On the heels of the acquisition of Brett Favre, much has changed around Jets land. With the legendary gunslinger under center, no longer does an offense look so limited. For each spiraling pass that lands in a recevier’s hands for six, painful memories of 2007 grow more distant. But just as the Jets’ offense looks re-energized with No.4 now running the show, the Gang Green defense looks to put last year’s struggles behind and become a force on Sundays.
Aside from the emergence of LB David Harris (117 tackles, 5 sacks) and CB Darrelle Revis (3 int) and the continued success of S Kerry Rhodes (5 int, 2 FF), finding a silver lining was difficult last year. Stopping the run became part of the problem, as the Jets allowed a whopping 134 yards per game on the ground. By comparison, only the Denver Broncos (142 yards), Oakland Raiders (145) and Miami Dolphins allowed more (153). Fast forward to now, where that gaping hole once manned by Dwayne Robertson along the defensive line is now filled.
Three-time pro bowler Kris Jenkins (6-foot-4, 349 pounds) has entered the picture. After playing the 4-3 defense for seven years with the Carolina Panthers, Jenkins has moved into Eric Mangini’s compex 3-4 system as a nose tackle. Even with the change, Jenkins already looks the part.
“He’s, as well as well as the other guys, are learning the system. It’s a little different technique obviously, but I think if you ask him, it’s still football and it’s still pretty much the same job description he’s had in the past,” said Bob Sutton, defensive coordinator. “That’s to clog up the middle. He’s showing signs that he’s capable of doing it.”
Despite being a defensive force ever since he was drafted by the Panthers 44th overall in 2001, Jenkins has faced criticism about his weight. He ballooned to nearly 400 pounds last year, then entered training camp weighing 360 pounds. However, there’s no question Jenkins can turn on the motor when needed.
One play stands in mind, as the Jets practiced red-area situations earlier in training camp: With the offense at the five-yard line, Thomas Jones received a handoff from Chad Pennington and quickly bounced to an open hole on the left. It looked as though Jones would sneak into the endzone, but Jenkins burst through would-be blockers and chased the running back down.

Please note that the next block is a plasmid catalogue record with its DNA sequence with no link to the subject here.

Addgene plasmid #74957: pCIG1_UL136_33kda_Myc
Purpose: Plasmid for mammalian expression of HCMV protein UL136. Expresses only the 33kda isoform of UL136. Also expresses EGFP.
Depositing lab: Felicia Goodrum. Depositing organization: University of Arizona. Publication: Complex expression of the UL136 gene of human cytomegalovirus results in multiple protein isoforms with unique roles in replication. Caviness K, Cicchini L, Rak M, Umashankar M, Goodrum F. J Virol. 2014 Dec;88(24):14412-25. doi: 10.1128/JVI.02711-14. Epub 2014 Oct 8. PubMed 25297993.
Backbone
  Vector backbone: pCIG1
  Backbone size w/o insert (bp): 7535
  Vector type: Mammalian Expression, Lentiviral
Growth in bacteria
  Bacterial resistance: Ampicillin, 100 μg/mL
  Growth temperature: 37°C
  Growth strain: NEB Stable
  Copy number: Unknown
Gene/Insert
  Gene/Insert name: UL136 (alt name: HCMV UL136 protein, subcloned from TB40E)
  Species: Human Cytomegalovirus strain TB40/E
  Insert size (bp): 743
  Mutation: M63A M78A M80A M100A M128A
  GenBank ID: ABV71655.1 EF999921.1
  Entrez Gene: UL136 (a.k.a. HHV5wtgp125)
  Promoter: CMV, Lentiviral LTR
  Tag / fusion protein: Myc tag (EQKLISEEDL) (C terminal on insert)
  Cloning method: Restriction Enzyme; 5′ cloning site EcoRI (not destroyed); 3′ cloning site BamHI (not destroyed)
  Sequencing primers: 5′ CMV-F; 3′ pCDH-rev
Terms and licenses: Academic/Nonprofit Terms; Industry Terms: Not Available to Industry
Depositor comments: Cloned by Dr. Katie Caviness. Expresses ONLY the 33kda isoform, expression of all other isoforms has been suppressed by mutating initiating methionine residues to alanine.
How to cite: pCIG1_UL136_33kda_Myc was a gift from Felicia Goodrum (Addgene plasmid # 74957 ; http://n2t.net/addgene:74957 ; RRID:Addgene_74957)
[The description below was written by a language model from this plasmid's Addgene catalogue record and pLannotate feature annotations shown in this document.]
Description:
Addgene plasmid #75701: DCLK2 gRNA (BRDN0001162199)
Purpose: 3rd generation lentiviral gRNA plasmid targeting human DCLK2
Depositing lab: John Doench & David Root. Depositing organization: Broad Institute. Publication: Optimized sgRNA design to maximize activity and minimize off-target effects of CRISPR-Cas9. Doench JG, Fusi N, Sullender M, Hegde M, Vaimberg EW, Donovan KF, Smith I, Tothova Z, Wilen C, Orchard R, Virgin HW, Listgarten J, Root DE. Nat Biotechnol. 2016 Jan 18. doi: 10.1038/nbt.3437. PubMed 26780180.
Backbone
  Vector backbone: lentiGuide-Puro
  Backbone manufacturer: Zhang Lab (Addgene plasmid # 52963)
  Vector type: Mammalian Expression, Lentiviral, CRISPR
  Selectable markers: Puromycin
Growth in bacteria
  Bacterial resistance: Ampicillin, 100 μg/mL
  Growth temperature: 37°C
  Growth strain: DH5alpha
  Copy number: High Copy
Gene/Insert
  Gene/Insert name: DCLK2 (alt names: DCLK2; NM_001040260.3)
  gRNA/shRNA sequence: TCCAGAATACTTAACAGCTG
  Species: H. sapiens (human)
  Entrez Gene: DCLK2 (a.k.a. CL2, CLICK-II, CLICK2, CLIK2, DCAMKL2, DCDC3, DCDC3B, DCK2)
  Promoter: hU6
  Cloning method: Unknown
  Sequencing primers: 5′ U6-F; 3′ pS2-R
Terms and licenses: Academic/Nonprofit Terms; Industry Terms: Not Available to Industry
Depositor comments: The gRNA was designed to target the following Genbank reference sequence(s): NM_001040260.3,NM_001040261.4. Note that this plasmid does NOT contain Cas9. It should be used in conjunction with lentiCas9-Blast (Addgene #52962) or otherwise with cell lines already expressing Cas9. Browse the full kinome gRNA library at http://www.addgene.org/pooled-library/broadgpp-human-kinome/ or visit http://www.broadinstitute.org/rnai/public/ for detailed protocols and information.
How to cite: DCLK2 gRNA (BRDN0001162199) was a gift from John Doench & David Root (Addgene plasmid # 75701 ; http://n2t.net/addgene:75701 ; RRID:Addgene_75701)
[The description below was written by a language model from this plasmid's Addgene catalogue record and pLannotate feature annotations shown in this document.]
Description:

The improvements just don’t stop at Jenkins. After playing 16 games last year (9 starts) as a rookie, Harris received the experience he needed to take the next step in his young career.
“I’m sure a year ago for David, breaking every huddle it was ‘I’ve got to do this, this and this. Hopefully now, that’s a little more second nature to him,” said Sutton. “He can start looking at the formations and anything that can help give him a tip or a clue of what might be coming.”
After being drafted in the second round (47th overall) in the 2007 NFL draft, Harris burst onto the scene last year. After replacing Jonathan Vilma at inside linebacker, Harris shined in his just his second start. Against the Washington Redskins in week 9, Harris earned 20 tackles. His impressive starts earned him the NFL Defensive Rookie of the Month for Novemeber after recording 36 tackles and one sack during the month.
Now working aside Harris at outside linebacker is Calvin Pace. Pace, who enjoyed a career year last season (106 tackles, 6.5 sacks) with the Arizona Cardinals, was brought in to improve a pass rush that only registered 29 sacks last year. Pace has the intangibles to become a star.
“I think he’s a pro. He understands the game, he’s a knowledgable guy and he has insights to things like when they’re happening on the field or in practice. I think he has some of the things that you think about when you think of a big outside linebacker,” said Sutton. “He’s rangy, he’s quick. He has flexibility both in his ability to rush and to cover.”
There’s no question the Jets defense has been vastly improved. But will the Jets’ defense live up to its billing? We will soon find out.
Here’s what Sutton had to say about LB Vernon Gholston and CB Justin Miller:
“He’s just got to come in, learn the system and obviously he’s converting from basically being a down-end to a standup outside linebacker, so there’s a transition that happens. I think the longer he goes here, the more comfortable he gets with the system. I think he’s going to be fine. I think he’s going to be a good football player and he’s shown at different times that he can help us. We need to just keep trying to speed up his indoctrination which he’s worked hard at and he’s spent a lot of time at.”
“Justin certainly has the ability to play [cornerback] and I think for anybody to become a starter, I think the key element is you have to develop a level of consistency. That varies by every position but I think in the end, that’s how coaches choose who’s going to be the starting player. You say ‘we can count on this player to do this this percent of the time, whatever it is.’ Justin’s worked really hard, he’s been very competitive in practice.”